Boilermakers Local 154 Retirement Fund v. Chevron Corporation, C.A. No. 7220-CS (Del. Ch. June 25, 2013).
Issue Addressed: Enforceability of bylaws adopted by the Board of Directors providing that litigation relating to the internal affairs of the corporation must be filed only in Delaware.
Short Answer: Enforceability upheld. See, e.g., 8 Del. C. § 109(a).
This momentous decision will undoubtedly result in an increase in the number of companies that amend their bylaws to require lawsuits regarding internal affairs of Delaware companies to be brought only in Delaware courts. The number of companies that currently have similar bylaws is likely to rise sharply. This opinion noted that over 250 publicly held companies currently have similar provisions. (The sketch above is a likeness of the Court of Chancery Courthouse in Georgetown, Delaware, from the Court’s website.)
This case challenged the bylaws of Chevron and was consolidated with a suit challenging similar bylaws of FedEx Corporation. Both cases were filed at about the same time as complaints against ten other companies with similar bylaws. The opinion was decided on a motion for judgment on the pleadings relating to the statutory and contractual validity of the bylaws amended by the Board of Directors to require suits regarding the internal affairs of the Delaware corporations involved to be brought in Delaware, when all indispensable parties are within the jurisdiction of the court.
The court’s analysis can be divided primarily into two parts. The first part was the power of the Board of Directors under the Delaware General Corporation Law Section 109 to amend the bylaws, as part of the contract between the stockholders and the corporation. The second category of analysis was the enforceability generally of forum selection clauses in contracts.
The following syllogism summarizes the reasoning of the court. First, the bylaws were properly amended pursuant to statutory authority to include a forum selection clause. Second, forum selection clauses are enforceable generally. Therefore, the bylaw amendment providing for a forum selection clause is enforceable.
In its ruling, the Court of Chancery relies heavily on decisions of the United States Supreme Court recognizing the internal affairs doctrine, as well as the general validity of forum selection clauses in contracts. In addition, the court relies on the scholarship of Professor Joseph Grundfest who is one of the leading scholars advocating forum selection clauses as part of the organic documents of a corporation.
The court engaged in an extensive discussion of DGCL Section 109 to support its reasoning that the board was within its authority to amend the bylaws in the manner that it did, and that stockholders buying stock in a Delaware corporation are on notice that the board has the authority to amend the bylaws in such a manner.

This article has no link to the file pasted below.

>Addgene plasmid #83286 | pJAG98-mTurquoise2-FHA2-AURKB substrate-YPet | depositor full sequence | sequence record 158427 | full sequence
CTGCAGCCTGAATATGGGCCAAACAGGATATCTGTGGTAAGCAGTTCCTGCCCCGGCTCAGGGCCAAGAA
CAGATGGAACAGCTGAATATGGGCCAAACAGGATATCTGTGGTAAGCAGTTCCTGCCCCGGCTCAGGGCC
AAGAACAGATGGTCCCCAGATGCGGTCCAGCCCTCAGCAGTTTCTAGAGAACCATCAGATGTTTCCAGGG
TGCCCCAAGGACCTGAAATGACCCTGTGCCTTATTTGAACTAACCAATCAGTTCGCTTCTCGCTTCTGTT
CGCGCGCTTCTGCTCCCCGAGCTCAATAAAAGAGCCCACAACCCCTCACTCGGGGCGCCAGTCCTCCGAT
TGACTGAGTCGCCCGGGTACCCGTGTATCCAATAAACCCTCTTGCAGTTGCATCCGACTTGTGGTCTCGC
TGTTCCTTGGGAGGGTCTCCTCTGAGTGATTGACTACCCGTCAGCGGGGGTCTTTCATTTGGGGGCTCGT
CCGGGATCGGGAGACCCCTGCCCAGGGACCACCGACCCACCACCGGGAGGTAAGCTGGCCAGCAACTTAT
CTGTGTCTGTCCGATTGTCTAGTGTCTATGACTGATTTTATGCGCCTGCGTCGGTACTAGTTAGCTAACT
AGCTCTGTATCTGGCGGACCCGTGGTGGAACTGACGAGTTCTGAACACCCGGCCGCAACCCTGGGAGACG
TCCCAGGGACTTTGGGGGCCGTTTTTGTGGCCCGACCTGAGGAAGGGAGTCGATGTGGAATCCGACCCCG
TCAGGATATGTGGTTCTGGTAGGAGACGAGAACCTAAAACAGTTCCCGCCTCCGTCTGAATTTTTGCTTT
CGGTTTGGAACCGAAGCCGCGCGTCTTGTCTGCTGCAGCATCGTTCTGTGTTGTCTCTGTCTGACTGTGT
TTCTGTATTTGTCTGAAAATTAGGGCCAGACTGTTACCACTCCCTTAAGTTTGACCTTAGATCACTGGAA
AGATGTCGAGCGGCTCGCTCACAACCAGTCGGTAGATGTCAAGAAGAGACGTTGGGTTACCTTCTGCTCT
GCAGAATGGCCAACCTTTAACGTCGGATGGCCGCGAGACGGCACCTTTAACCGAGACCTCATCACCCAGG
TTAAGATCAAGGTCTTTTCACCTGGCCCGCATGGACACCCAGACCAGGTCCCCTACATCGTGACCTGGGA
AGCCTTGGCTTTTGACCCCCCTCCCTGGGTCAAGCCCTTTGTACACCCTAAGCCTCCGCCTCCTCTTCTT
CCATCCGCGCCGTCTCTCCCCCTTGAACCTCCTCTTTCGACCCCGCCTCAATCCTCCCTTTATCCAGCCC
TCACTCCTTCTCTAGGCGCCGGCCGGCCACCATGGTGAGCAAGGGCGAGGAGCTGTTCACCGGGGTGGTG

The stated purpose of the forum selection bylaws was to avoid the chaos and the expense of duplicative and multiple derivative and similar corporate lawsuits against directors filed in multiple fora around the country, often on the same day.
The Court of Chancery explained that:
“… an unbroken line of decisions dating back several generations, [by] our Supreme Court has made clear that the bylaws constitute a binding part of the contract between the Delaware corporation and its stockholders. Stockholders are on notice that, as to those subjects that are the subject of regulation by bylaw under 8 Del. C. § 109(b), the board itself may act unilaterally to adopt the bylaws addressing those subjects.” See footnotes 97 and 98.
The court also emphasized the limited nature of the forum selection clause in this matter to the extent that it does not foreclose a plaintiff from exercising any statutory right of action created by the federal government. Rather, the forum selection bylaws focus on claims covered by the internal affairs doctrine which applies the law of the state of incorporation.
The court concluded that its ruling was based on merely a facial challenge, and did not address how it would rule if a concrete factual situation developed in which a plaintiff believed that the board was operating in an unreasonable or unlawful manner, and whether the plaintiff could challenge the use of the board’s power under the bylaws as being inconsistent with its fiduciary duties in some future dispute. See footnote 146.
It is also noteworthy to clarify and emphasize what this decision did not address and did not opine on. For example, this opinion did not rule on the validity of a forum selection clause in a certificate of incorporation. Nor does the decision specifically address the fiduciary obligations of boards in adopting such provisions. It also remains to be seen whether courts outside of Delaware addressing the same issue will follow suit.
Postscript: In the short time since its publication, predictably, this opinion has already generated substantial commentary. For example, Peg Brickley wrote an article for The Wall Street Journal in which she quoted yours truly. Professor Stephen Bainbridge provides scholarly insights at this link.